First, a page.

Perry may plead guilty in exchange for a 35-year prison sentence, with eligibility for parole in eight years and nine months. In his confession, he talked about feeling suicidal after he was laid off from his job as a computer analyst in 1989. Perry said he was left "an emotional cripple, severely depressed and possessing little self-worth. Here I was nearly 50 years of age, back taxes owed to the IRS, a son at a college that I really couldn't afford..."
So he took a gun, which he insists was broken, and started holding up people. Police reports portrayed the bandit as unfailingly courteous, even promising to pay back his victims. Perry kept their business cards, meticulously noting the times, amounts and locations of his heists. "Most netted him $20 to $30," says his lawyer Rick Brass. "I think his biggest take was $1,022." Family and friends, even his wife of 26 years, Judy, a bank secretary, never suspected how Perry spent his nights. He told her he had found a night-shift job and would be unreachable by phone.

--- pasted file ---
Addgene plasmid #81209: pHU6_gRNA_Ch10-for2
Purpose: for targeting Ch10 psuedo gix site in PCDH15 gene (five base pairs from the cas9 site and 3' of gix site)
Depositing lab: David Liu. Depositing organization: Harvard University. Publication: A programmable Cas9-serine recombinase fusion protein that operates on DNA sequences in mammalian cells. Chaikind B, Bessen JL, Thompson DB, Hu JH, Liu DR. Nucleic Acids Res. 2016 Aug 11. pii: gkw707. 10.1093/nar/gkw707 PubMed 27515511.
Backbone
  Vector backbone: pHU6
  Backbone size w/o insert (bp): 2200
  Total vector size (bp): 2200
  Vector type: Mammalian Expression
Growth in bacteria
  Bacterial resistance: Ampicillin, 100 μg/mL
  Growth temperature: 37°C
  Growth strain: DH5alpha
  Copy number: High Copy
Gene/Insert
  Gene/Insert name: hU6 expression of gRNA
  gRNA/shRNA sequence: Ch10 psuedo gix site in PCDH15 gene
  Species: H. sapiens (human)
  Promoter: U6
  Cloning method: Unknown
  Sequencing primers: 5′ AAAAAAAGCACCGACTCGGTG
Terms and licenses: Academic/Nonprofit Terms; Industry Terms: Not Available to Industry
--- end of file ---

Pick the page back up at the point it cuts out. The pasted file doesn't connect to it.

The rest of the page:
As it turns out, the bandit's spree may not have been entirely gentlemanly. Police now report that, in 1989, Perry told a 31-year-old woman to remove her clothes—apparently to keep her from following him—and then fondled her. If that turns out to be true, the nickname Gentleman Bandit can be retired.
LON PERRY'S ONE-MAN CRIME WAVE ended as it had begun, quietly. Late last month the 49-year-old Houston native turned himself in. giving police a nine-hour confession of his life as the notorious "Gentleman Bandit." In two years, he robbed 98 people, mostly male businessmen, at hotels and motels in Texas and Louisiana. Then, last June, police arrested Michael Harvey, 44, a traveling salesman from Cibolo, Texas, and accused him of being the Gentleman Bandit. Perry's conscience started gnawing at him. Robbery was one thing, said the soft-spoken, churchgoing grandfather, but "under no circumstances would I let Mr. Harvey go to prison for something I did."